Director(s): Joachim Rønning & Espen Sandberg
Cast: Johnny Depp, Geoffrey Rush, Brenton Thwaites, Kaya Scodelario, Javier Bardem, Orlando Bloom
Age Restriction: 13 H V
Genre: Adventure, Action
Runtime: 2hrs 9min
Release Date: 26 May 2017
Captain Jack Sparrow (Johnny Depp) is ready to grace us with his presence after a five-year hiatus.
Disney's profitable pirates franchise returns to the big screen with a fifth chapter; but why did it take us so long to get here? For starters, its predecessor – 2011's On Stranger Tides – disappointed critically, but ranked second in the franchise after walking away with well over a billion dollars.
However; instead of fast-tracking another regrettable sequel, Disney went back to the drawing board in an attempt to course correct their errors.
The Mouse House recruited Joachim Rønning & Espen Sandberg to helm their first major Hollywood blockbuster, while delaying the film until a good script materialised. Disney also ensured that the latest instalment tied closely with the original trilogy by bringing Orlando Bloom back into the fold.
Cut to a few years, and here we are with Dead Men Tell No Tales or Salazar's Revenge – the film's title in South Africa and Europe.
Salazar's Revenge follows Henry (Brenton Thwaites) – Will Turner's (Bloom) now grown-up son – and Carina Smyth (Kaya Scodelario) – an astronomer – who seek Jack Sparrow's help in finding the Trident of Poseidon.
Henry needs the trident to break his father's curse, while Carina seeks it to help unravel her past. Jack eventually agrees to assist the duo in finding the trident after learning that his old nemeses, Armando Salazar (Javier Bardem), and his ghost army have returned for bloodthirsty revenge.
So, do Disney's precautionary measures return the Pirates of the Caribbean franchise to its former glory?
The script by Jeff Nathanson had plenty great ideas on the table. Unfortunately, the potential is squandered in favour of a predictable straightforward plot – unlike the twists and turns the franchise is so renowned for.
To make matters even worse, the script is overstuffed with multiple ideas for a film less than two and a half hours long. The result: a bullet train that attempts to cover too much in a short span of time, resulting in an under-plotted affair with an uninspired endgame.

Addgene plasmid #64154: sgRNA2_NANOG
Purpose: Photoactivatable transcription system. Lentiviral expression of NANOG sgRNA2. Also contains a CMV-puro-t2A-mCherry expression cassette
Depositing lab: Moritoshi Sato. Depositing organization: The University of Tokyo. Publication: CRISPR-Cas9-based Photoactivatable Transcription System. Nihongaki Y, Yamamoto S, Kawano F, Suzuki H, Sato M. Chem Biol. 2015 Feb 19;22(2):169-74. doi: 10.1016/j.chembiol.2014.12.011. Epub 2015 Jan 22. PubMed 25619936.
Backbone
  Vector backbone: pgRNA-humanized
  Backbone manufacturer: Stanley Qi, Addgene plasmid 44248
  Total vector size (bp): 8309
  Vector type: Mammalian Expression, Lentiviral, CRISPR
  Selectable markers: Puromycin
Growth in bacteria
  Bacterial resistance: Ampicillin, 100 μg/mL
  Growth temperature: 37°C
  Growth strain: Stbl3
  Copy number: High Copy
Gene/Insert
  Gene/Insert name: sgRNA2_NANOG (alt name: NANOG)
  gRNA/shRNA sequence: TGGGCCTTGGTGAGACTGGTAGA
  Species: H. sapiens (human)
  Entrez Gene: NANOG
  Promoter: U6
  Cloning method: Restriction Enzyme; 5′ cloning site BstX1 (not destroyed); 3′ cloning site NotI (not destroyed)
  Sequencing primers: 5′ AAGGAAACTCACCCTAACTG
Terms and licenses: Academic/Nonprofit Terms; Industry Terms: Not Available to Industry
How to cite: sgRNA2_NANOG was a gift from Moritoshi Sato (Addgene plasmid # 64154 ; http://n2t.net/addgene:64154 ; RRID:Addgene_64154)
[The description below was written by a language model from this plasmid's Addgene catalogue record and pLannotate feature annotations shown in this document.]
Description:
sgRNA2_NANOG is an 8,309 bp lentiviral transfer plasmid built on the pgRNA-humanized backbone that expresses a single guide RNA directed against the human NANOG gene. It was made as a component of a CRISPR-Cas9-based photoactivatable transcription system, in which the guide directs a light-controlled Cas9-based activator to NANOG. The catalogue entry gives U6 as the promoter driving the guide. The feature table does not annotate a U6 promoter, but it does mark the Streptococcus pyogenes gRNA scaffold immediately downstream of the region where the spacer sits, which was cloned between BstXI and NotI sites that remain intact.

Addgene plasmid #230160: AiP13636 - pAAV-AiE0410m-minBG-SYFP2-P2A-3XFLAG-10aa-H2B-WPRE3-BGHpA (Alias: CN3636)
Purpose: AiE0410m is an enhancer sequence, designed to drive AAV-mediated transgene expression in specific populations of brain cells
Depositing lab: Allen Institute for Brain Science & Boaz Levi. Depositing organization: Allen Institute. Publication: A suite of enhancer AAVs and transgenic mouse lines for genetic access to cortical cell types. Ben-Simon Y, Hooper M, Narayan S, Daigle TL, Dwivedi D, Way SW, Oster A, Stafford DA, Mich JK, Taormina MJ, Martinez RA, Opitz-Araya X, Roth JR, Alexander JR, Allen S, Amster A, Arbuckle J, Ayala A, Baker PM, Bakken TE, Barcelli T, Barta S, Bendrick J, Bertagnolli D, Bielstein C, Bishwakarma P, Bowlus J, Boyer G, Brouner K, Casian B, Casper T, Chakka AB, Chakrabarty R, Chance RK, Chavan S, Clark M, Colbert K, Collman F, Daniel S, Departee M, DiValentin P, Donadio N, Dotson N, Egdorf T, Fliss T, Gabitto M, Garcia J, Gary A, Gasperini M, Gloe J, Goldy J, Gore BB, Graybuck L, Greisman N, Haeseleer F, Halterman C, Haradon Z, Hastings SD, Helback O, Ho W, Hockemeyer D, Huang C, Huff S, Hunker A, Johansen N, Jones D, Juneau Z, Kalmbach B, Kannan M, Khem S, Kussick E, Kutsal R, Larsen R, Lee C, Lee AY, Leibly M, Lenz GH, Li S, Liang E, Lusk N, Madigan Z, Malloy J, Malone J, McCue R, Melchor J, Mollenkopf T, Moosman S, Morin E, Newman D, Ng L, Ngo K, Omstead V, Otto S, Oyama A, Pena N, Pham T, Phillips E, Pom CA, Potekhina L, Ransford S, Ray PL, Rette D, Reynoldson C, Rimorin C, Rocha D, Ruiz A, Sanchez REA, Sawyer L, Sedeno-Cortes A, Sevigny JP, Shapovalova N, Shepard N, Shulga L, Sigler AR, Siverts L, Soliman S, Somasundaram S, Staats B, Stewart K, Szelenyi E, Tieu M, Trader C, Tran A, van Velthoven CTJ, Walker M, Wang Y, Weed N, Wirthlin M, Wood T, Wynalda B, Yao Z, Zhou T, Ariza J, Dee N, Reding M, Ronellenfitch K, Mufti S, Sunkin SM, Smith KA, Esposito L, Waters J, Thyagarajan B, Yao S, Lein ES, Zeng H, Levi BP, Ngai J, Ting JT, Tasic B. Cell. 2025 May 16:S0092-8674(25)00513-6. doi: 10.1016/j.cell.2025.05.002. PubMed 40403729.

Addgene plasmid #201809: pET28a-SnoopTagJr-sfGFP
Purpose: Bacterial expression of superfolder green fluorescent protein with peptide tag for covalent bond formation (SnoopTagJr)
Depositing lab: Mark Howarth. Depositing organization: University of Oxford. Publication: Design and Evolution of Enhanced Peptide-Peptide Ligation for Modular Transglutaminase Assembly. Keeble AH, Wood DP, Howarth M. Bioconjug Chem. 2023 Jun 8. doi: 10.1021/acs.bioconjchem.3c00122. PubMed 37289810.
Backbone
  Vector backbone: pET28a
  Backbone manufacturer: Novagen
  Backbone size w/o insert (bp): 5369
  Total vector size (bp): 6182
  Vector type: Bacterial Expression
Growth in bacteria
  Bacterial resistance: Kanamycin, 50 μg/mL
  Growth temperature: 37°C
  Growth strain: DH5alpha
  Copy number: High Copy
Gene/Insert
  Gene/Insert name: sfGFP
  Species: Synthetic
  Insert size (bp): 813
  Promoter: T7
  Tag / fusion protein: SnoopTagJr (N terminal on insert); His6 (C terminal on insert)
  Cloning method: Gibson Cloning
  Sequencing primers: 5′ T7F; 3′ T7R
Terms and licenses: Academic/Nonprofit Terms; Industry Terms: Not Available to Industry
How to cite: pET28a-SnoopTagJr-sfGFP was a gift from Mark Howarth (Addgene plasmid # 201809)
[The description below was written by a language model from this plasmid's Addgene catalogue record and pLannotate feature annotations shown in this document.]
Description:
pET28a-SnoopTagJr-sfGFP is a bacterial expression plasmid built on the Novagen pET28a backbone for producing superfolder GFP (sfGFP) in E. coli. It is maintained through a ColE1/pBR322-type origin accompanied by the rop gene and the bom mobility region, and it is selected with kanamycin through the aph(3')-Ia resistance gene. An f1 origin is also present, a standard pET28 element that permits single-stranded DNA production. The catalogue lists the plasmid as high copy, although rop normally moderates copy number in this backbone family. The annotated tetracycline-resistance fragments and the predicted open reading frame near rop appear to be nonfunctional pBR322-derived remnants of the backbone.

Despite its many script issues, the plot for Salazar's Revenge has enough adequacies to entertain – even if it can't live up to the original trilogy. The good news is that it's hardly a slog, as the undercooked ideas with potential will keep viewers glued to the screen. Salazar's Revenge also ties up loose ends from previous films – so if Disney ever decides to scrap a sixth instalment, then they at least concluded the franchise with a proper send-off.
While Salazar's Revenge is a far cry from the first instalment, it does come close to the original in terms of comedy and characters. I've never laughed so hard for a Pirates of the Caribbean film since the 2003 original – a testament to the effort that went into ensuring the dialogue was as snappy as possible. Nathanson's script is filled with emotion and well-fleshed out characters that audiences can actually root for.
Depp and Geoffrey Rush never fail to impress as Jack and Hector Barbossa respectively; while newcomers Thwaites, Bardem and Scodelario (in particular) are welcome additions.
With a massive blockbuster price tag, expect lavish eye-popping visuals and compelling action sequences involving zombie sharks.
Verdict: While Pirates of the Caribbean: Salazar's Revenge is an improvement over its predecessor; Disney nevertheless fails to restore the franchise to its former glory. What we end up with is a sequel that squanders its potential in favour of an ordinary, under-plotted romp.